Labor MLA Tara Cheyne can still vividly remember when and where her second-hand car died. She was 21-years-old. In the middle of a roundabout.
“The very first car I ever owned was one I bought here in Canberra from a second-hand dealership – a Mazda 121,” Ms Cheyne said. “Not long after I purchased it, the engine would randomly stop while I was driving it.
“I’ll never forget the engine just conking out while I was going around a roundabout in the inner south. I felt dudded by the dealership and kept returning it for fixes, but the problem was never completely resolved.”
She is not the only one who has been through that experience. Just two days after Byron Carr bought a second-hand car for $7,000, the electric windows stopped working and remained open. Carr resorted to Glad Wrap to cover the gap. A few days later on his way to the coast, smoke started billowing from under the hood.
Ms Cheyne and Mr Carr are two Canberrans who have been left short-handed by a dealership. Ms Cheyne’s new motion in the Assembly aims to amend that.
Ms Cheyne introduced a motion in the ACT Legislative Assembly on Wednesday (23 October) calling on the Government to consider introducing 30-day warranties for older second-hand vehicles bought from dealerships.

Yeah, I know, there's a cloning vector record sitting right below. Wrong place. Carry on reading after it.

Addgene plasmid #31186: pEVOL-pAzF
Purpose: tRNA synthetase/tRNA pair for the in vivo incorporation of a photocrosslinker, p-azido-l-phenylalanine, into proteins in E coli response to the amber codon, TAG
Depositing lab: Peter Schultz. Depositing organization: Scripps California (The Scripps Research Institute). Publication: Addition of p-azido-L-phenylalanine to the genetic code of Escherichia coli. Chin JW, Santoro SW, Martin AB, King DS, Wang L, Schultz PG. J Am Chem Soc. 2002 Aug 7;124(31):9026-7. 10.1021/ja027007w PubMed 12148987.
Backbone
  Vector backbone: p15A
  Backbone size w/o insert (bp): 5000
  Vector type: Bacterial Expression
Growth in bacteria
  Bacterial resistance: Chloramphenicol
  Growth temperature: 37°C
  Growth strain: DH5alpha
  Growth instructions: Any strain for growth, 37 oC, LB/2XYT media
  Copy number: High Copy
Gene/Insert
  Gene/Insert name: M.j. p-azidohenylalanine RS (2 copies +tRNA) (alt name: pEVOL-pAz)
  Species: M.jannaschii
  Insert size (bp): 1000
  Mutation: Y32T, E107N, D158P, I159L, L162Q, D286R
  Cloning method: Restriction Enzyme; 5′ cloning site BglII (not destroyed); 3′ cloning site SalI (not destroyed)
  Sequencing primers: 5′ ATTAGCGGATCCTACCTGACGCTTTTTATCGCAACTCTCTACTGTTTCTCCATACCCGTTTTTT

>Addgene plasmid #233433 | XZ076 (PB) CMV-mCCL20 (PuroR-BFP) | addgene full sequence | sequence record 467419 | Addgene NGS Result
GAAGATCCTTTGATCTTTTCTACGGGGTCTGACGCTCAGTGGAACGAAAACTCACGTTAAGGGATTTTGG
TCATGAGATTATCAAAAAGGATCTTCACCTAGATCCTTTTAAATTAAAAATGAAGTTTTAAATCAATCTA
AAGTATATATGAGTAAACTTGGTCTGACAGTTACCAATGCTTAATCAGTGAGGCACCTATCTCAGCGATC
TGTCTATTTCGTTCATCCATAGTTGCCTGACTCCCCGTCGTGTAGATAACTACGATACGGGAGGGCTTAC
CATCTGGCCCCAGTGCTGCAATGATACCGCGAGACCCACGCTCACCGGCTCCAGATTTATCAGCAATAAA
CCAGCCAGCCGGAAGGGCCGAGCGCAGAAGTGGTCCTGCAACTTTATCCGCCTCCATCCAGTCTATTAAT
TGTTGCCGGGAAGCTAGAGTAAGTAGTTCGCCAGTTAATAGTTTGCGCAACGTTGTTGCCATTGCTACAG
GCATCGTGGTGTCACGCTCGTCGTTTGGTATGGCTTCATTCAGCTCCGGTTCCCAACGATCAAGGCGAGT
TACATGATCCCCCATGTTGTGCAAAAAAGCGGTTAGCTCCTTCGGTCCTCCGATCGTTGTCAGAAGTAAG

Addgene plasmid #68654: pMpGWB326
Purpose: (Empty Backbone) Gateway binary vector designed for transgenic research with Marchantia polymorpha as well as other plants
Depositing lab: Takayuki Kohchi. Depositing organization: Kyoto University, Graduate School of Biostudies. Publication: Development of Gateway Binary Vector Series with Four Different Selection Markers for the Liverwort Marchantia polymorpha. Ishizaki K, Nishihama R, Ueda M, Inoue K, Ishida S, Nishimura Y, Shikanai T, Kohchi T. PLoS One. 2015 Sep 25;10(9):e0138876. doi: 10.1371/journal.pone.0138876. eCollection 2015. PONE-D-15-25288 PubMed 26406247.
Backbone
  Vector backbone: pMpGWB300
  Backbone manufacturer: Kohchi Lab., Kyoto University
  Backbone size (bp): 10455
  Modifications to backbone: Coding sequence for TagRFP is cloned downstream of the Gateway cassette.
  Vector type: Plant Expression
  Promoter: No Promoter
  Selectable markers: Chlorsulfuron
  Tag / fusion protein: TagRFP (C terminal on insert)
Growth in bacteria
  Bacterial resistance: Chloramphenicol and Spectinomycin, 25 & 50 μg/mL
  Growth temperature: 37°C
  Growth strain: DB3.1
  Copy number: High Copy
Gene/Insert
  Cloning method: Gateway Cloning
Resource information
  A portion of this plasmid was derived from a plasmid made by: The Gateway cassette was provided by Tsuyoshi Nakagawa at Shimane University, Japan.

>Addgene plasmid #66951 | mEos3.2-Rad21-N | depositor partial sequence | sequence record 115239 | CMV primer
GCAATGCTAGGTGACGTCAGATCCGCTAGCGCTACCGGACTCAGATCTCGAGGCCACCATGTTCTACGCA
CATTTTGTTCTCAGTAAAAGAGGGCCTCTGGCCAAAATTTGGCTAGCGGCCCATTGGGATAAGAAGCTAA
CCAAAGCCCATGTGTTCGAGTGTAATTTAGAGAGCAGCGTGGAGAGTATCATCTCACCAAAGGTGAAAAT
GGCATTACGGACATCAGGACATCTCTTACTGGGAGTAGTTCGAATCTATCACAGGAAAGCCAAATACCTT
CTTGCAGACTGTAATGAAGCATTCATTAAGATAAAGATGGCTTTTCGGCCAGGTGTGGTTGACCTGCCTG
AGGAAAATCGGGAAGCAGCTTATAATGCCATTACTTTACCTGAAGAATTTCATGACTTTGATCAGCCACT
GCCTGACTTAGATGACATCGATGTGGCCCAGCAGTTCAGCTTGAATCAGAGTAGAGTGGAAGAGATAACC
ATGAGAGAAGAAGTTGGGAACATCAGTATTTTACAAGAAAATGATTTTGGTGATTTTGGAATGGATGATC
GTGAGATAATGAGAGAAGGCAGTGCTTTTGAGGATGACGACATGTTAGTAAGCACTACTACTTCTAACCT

The proposed warranties will cover cars, motorcycles, caravans and even motorhomes that are more than 10 years old or have more than 160,000 kilometres on the clock.
Under current ACT law, there is no warranty for second-hand motor vehicles more than 10 years old or that have driven 160 000 kilometres or more. And there’s no warranty for second-hand motorcycles.
Second-hand motor vehicles less than 10 years old or driven less than 160,000 kilometres have a statutory warranty of three months.
The motion also proposes that the ACT Government raises the jurisdictional limit of the ACT Civil and Administrative Tribunal so consumers can more easily enforce their rights.
Essentially, what Ms Cheyne wants is for buyers to have greater confidence in what they’re buying and, if they have indeed bought a lemon, having better and clearer channels of recourse.
“In my role as Special Secretary to the Chief Minister, one of my tasks is looking into areas where Canberrans aren’t getting a fair go,” she said. “This is an issue that stood out to me – due to my own experience but also what I’ve been hearing and reading about around town.”